Your best idea is probably not original. It’s easier to receive this shocking knowledge than it ever before has been, just by Google search, by talking with other startup people, even just hanging around a coworking space. Check around. You’ll find out fast.
Someone has already thought of something quite similar to what you’re pouring your heart and soul into at this very moment.
Don’t worry. It’s not about being first.
Much has been written about the so called ‘first mover advantage.’ But the history of innovation is filled with lots of people who had the same idea at the same time, all round the globe. Tesla and Edison fought fiercely about electricity. Newton and Leibniz independently and simultaneously brought calculus into the world. Television had many parents, as did cinema. There will always be a Lyft to your Uber.
I was on Skype yesterday, describing an idea I have for mentoring startup founders, and the entrepreneur I was speaking with said, ‘Right, we’re working on that also.’
Ideas turn into great startups in the execution.
It’s all about the unique cocktail of concepts that you bring to the execution of your idea that will make it work. And it doesn’t have to work for masses and masses of people. It has to work for the specific culture you’re building, the community you move within. These people will care first. At first, nobody else will.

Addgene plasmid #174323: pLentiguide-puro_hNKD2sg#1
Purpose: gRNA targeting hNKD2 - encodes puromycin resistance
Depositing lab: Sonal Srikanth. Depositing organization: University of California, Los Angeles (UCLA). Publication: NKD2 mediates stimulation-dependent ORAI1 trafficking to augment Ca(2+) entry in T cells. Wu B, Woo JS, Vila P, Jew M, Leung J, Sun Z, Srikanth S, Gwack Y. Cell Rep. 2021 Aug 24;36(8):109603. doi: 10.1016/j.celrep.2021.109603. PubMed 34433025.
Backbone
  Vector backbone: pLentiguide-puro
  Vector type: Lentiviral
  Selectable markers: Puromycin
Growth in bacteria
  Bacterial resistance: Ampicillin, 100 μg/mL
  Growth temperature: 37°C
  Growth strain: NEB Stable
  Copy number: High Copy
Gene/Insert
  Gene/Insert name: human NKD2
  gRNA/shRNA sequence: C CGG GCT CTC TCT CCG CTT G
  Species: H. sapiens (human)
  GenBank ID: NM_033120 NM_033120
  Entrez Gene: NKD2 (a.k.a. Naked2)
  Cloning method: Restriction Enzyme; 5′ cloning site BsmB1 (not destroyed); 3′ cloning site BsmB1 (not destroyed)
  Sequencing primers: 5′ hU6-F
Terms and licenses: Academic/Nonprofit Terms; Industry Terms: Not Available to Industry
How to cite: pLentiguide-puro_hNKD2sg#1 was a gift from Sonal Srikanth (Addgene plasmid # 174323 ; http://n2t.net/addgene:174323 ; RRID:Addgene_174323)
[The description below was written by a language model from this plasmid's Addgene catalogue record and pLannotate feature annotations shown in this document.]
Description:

Mass media works, but only for Lady Gaga and Wolverine.
The J.K. Rowlings of the world, the J.J. Abrams, the Marvel Comics franchises are well-established machines, with big marketing machines behind them. You want to appeal to everyone? They already have the ‘everyone’ market. Let’s go elsewhere. In the community you’re connecting with, you need only 10-20 people to start, then on to hundreds, then thousands, then hundreds of thousands.
Sure, start with a great idea. Then build it well, pay attention to craft. Take the time to discover the culture it will live in. Only members of that culture will make time for it.
Hat tip to Sean Hood for his notions about creative tribalism and mass markets. His Genre Hacks blog is worth a read.